Lord of the Flies as a Religious Allegory Essay
Lord of the Flies as a Religious Allegory
There are many ways to read «Lord of the Flies». To some it is simply an adventure story about a group of boys stranded on a desert island, others interpret it, and see the boys as metaphors for important aspects of our everyday lives. Several different theories have been presented, claiming to explain Golding’s symbolism. What many seem to have overlooked, is that the answer is right there in front of them. It is in the title: «Lord of the flies», a translation of the greek word «Beelzebub». And what do most people think about when they hear this name? The Devil, Satan himself… «Lord of the Flies» is an allegory showing the fight between Christian and Pagan values. The character that more than anyone represents Christianity in the book is Simon. The first time you read through the story, he is probably the character that is the hardest to describe and find a purpose for. He is different and does not fit in among the other boys, But if you go deeper into the book, it becomes more and more obvious that Simon’s life on the island is strikingly similar to the life of another person that did not fit in. A person that lived some 2000 years ago in Israel. Just like Jesus Christ Simon cared about the small and vulnerable, he loved nature and all living.
Simon is also a prophet. He knows that Ralph will come back to civilization alive. He does not say anything about himself or Piggy. Neither Simon nor Jesus are ever scared, because they are certain that what is meant to happen will prevail. They were both able to challenge the unknown and conquer it. Jesus won over death, Simon faced the Beast and came back alive. Jesus did it for all the people living on Earth, Simon for the other boys. What is so puzzling and sad is that they were both killed when they tried to share what they had found out. They were both killed in anger and in the belief that they were evil. On the other side, representing paganism and hedonism, we see Jack and his hunters. All they care about are themselves. They do not want to live by any rules and they do not have any respect for the island, They burn and kill without worries, all to please themselves. The tribe loses all features of civilization, the only thing that influences them, except for their own will, is the fear of the Beast. None of them have ever seen an actual monster, but it is a fear of the unknown. In many ways the Beast becomes a religion for the boys.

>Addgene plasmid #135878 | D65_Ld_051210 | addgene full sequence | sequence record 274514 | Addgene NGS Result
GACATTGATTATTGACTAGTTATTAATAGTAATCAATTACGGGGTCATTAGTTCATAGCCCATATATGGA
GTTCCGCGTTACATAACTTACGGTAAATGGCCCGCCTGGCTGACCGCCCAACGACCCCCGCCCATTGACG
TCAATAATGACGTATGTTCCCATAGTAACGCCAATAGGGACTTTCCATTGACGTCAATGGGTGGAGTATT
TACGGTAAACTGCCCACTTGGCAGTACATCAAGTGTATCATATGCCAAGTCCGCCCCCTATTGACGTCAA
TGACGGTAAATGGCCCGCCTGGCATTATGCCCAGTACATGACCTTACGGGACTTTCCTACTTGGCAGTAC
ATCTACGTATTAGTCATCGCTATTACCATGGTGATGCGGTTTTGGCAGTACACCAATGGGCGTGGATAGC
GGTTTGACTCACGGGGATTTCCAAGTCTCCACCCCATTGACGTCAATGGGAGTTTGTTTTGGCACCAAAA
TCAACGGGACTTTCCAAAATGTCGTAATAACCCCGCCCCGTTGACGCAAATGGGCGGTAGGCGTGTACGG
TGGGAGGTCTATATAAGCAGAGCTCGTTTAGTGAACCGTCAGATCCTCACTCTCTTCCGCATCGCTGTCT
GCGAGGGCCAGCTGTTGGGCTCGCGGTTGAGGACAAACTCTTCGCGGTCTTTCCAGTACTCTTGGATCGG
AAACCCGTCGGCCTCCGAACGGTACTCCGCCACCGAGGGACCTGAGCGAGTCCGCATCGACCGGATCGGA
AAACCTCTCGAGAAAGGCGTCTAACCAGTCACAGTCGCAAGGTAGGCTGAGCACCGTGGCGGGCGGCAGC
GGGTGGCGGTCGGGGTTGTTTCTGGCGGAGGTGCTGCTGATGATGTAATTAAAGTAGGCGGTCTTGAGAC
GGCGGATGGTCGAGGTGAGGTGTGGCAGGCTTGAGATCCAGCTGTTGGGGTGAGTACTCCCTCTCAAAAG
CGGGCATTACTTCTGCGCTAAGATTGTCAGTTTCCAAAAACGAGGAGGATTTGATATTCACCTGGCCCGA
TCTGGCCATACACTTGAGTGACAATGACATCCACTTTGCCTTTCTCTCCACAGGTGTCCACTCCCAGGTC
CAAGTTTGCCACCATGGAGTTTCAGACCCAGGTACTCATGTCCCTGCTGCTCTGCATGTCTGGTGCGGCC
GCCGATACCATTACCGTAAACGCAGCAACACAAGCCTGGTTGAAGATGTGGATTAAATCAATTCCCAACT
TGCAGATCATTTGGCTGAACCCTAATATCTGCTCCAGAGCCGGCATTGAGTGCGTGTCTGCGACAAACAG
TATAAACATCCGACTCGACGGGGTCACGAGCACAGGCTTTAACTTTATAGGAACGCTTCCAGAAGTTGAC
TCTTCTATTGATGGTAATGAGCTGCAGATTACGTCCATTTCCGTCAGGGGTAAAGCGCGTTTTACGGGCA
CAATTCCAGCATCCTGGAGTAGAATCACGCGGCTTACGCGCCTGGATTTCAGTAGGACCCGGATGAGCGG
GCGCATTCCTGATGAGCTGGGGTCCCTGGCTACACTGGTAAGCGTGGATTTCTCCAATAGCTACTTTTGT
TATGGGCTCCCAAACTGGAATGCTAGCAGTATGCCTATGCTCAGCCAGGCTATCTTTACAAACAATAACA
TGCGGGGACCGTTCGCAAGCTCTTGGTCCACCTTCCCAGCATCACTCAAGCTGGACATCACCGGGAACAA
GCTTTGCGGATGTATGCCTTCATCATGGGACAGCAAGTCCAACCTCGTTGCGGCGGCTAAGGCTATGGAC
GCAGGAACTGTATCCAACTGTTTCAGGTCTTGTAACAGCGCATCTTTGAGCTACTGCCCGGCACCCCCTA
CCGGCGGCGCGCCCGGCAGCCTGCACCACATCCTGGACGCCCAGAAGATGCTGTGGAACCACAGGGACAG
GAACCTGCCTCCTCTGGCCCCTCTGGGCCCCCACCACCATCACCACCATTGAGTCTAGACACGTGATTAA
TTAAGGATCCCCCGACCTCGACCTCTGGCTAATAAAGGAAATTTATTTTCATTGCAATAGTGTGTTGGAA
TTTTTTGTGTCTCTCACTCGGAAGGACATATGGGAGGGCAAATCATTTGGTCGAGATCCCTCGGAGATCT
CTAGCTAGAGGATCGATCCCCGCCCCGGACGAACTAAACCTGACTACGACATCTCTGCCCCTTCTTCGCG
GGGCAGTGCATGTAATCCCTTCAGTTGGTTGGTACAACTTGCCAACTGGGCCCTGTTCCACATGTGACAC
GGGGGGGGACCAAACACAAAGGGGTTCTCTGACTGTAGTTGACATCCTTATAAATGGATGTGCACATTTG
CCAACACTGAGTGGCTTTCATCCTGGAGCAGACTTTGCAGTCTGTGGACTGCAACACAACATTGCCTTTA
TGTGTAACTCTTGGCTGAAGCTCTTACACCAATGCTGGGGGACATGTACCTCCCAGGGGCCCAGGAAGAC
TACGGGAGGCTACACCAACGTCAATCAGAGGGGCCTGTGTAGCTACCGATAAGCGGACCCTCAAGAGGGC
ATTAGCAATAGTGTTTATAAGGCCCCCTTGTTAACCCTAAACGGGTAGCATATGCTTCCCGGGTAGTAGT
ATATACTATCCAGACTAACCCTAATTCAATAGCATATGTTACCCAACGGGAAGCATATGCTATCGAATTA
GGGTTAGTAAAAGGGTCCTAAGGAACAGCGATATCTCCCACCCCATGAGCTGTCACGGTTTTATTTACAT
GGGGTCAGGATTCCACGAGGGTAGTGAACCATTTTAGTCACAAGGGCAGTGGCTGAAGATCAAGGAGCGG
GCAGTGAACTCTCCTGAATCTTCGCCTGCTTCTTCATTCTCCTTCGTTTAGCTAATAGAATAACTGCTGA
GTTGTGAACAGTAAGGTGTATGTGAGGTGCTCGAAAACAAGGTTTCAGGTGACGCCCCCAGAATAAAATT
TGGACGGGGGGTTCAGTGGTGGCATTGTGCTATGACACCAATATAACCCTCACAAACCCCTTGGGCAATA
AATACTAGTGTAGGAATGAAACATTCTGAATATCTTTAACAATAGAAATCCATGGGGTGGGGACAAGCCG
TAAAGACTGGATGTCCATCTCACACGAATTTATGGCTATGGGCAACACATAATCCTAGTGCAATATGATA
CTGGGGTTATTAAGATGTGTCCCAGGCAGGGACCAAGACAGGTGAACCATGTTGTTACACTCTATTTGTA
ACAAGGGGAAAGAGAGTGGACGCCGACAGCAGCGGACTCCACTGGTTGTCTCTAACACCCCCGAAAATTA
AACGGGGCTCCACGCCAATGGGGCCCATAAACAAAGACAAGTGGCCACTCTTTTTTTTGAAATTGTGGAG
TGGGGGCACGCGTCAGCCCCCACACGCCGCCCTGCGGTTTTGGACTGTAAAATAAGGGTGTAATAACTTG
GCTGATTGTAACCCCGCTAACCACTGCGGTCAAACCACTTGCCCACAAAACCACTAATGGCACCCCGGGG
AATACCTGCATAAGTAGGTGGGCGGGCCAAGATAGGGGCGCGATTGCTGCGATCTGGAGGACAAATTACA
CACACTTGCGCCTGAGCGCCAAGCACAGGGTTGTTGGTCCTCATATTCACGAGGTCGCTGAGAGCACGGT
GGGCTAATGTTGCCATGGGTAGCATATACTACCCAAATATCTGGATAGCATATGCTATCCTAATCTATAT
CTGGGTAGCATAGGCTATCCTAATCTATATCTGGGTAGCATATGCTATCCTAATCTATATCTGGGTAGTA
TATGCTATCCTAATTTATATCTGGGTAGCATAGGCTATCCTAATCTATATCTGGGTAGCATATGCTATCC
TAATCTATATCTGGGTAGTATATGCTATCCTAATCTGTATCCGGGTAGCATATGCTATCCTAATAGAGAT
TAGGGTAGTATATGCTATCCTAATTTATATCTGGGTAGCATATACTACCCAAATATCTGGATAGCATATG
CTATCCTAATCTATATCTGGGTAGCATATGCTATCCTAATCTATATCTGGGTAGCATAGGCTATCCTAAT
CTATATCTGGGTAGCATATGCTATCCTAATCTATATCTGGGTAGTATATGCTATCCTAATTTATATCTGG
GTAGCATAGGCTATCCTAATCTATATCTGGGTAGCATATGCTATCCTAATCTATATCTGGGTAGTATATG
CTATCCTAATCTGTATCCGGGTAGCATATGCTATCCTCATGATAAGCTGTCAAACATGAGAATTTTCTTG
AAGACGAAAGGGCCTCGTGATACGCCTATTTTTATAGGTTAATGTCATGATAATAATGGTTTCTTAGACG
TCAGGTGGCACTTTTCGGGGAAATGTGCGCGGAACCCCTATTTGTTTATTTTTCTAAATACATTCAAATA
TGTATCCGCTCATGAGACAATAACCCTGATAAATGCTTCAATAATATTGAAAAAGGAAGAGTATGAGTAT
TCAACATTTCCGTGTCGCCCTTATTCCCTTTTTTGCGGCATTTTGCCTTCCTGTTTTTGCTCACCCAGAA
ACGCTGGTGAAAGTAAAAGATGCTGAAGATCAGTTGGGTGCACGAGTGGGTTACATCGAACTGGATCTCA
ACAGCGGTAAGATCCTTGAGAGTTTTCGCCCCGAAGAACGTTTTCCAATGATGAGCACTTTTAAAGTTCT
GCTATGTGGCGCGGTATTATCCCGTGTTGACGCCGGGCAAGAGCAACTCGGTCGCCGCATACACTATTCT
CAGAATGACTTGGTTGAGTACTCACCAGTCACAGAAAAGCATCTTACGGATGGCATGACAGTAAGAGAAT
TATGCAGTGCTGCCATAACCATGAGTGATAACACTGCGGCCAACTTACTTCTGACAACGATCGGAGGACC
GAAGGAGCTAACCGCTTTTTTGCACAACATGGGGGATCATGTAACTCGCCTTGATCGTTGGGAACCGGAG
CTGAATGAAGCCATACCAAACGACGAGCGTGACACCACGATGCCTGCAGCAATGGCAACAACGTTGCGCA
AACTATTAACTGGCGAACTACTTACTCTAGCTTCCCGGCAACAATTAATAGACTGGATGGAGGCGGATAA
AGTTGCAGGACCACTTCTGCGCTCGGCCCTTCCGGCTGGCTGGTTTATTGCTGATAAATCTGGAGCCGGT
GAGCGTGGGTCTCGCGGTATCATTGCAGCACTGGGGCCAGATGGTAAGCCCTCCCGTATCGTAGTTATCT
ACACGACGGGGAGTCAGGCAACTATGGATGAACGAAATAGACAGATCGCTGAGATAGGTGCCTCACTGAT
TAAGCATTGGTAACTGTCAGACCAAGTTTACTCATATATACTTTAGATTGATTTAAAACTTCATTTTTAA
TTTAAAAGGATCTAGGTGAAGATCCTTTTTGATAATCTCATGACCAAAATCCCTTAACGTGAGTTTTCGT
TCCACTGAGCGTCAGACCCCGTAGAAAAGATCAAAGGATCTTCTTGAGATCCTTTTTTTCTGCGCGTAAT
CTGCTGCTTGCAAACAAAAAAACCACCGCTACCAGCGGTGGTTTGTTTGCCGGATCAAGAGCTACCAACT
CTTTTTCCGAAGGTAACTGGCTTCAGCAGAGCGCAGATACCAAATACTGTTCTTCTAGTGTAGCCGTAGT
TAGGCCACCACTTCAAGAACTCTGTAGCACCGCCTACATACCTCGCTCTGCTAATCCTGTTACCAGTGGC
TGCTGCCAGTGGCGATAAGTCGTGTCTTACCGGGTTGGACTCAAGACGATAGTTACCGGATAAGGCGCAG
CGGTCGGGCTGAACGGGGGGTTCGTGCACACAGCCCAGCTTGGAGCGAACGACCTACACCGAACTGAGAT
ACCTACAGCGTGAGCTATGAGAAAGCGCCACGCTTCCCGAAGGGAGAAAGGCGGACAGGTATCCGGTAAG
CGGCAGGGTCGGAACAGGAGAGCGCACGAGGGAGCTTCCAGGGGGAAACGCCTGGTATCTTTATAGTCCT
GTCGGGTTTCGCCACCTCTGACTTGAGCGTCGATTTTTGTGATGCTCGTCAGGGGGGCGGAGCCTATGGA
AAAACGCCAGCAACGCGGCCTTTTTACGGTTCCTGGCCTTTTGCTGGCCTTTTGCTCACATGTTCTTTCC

As we know hunters did in ancient times, the choirbboys start to sacrifice part of their prey, They leave meat so that the Beast shall like them and leave them alone. The most abstract and symbolic incident in the book occurs when Simon sees this sacrifice. The symbol of Christianity, and what is good, meets the symbol of the Devil, and all that is evil. We know that Simon is only hallucinating because of his epilepsy, but a lot of what he sees make sense. The sow’s bloody head convinces him that «‘everything is bad business’…
The half shut eyes were dim with the infinite cynisism of adult life.» The Lord of the Flies says «Fancy thinking the beast was something you could hunt and kill… I’m part of you… I’m the reason why it’s no go… Why things are what they are.» What Golding is saying is that the Devil is hidden somewhere deep inside of all people. Without morals, law and order it will eventually surface and come out.